Picking an Eco-Friendly, Green Countertop

Did you notice some of the matching characteristics between the kitchen we just built (yes – it’s still quite chaotic!):

moving in

And the one we built in Germany:

europe kitchen

We must have drawn up 30 plans for this new kitchen in the hangar loft. Before we knew it, we were carving out a plan for something that looked like an idea we had years ago. Guess we know what we like!

Unfortunately, it was not so easy to find a countertop that we liked this time. You see, we set some specifications for our countertop that aren’t normal. You know, in case anyone was starting to worry that we ever did the “normal” thing around here!

We had four goals for our countertops besides the obvious functionality part:

  1. find a product that’s made in an eco-friendly way where the miners and manufacturers are treated well;
  2. find a product that’s made in the USA;
  3. not spend a bajillion dollars in the process; and
  4. work with a company that will do pre-orders with our CAD drawings

I might as well be asking for an imaginary countertop with this list like this! Here’s how the hunt went:

1. Big Brand Stores

It’s always easiest to start at the box stores, so I did. I found:

  1. a rather expensive countertop made of recycled glass. That’s cool. But it’s made in Spain.
  2. a quartz countertop mined in the US with harsh chemicals

None of that really mattered, though. None of them would accept CAD drawings.

They insist on driving all the way out here to use their specialized measuring devices to measure the cabinets. No exceptions. Obviously, their system would require the cabinets to be built. And they weren’t. We would still be waiting for countertops if that were the case.

Or we could buy their cabinetry.

2. The Local Hardware Store

They sell slabs of granite and accept CAD drawings without a problem. You pay for the whole slab, regardless of how much you need or the type of cut. Their countertops come from Brazil.

3. The Local Eco Building Store

Wowzers! This place has the most beautiful recycled glass countertops. Everything is made in the US. You pay a pretty penny for them, and the lead time is a month… or at least it’s supposed to be. Apparently it’s been more like 2-3 months.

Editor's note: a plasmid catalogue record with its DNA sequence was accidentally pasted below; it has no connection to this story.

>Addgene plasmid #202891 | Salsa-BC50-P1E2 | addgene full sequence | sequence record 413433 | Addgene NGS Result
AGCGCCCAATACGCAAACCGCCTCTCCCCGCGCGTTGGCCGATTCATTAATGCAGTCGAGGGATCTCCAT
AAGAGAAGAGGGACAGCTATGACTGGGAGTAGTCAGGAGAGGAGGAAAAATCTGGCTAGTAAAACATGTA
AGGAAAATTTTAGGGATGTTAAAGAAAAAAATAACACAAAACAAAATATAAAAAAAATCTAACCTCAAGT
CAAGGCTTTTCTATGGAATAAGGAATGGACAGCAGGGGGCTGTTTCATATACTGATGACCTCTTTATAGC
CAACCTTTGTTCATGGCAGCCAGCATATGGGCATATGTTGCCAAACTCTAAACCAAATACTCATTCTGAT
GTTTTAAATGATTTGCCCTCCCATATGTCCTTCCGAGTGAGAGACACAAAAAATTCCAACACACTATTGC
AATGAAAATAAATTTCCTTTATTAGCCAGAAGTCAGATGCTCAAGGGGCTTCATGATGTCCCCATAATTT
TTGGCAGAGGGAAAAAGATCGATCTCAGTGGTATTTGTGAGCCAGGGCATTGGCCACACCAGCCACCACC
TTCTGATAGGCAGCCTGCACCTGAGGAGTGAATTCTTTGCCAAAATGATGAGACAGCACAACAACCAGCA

4. A Local Manufacturer

There’s a young business in town. They’re not totally organized. They’re still refining their product and their customer service. Yet what they create is intriguing. The main materials in their countertops are:

  1. recycled glass from our county
  2. fly ash from the nearby power plant

Do you know what fly ash is? It’s a byproduct of burning pulverized coal in electric power generating plants. During combustion, all the mineral impurities in the coal (like quartz, feldspar, clay, and shale) fuse together in the exhaust. As these particles cool, they solidify into glassy particles… fly ash.

We are huge recyclers at our house, as you probably assumed. Could a few of our juice bottles be in our own countertops? We also get electricity from a neighboring county, which happens to use said coal burning plant for a portion of the power.

Even though these countertop guys didn’t have a complete handle on their operations, if we purchased our countertop from them, we would be meeting all of our goals. The profits would stay right here in town. Plus we’d be repurposing waste that very well could have been ours.

We laid five color samples across the windowsill to look at them in natural light. I picked these colors based on the colors in our wallpaper.

And slowly, we narrowed down the choices. We think!

As much as I wanted to love that blue in the upper left of the photo, it looked a little too fake. The green looked like – well, we won’t get into what popped into my mind with that one. Probably shouldn’t say “popped” in that sentence. Oh well.

We set our final choice up, and it was confirmed. The one with a slight gold tint was the winner.

eco-friendly countertop choices

As you can see, we picked out the countertops a while ago.

And then we played the waiting game. Or was it the working and working game?

Have you ever researched the heck out of something for your home? Did you like the results? The great thing about writing this post AFTER installation is that I can confirm: we love this countertop!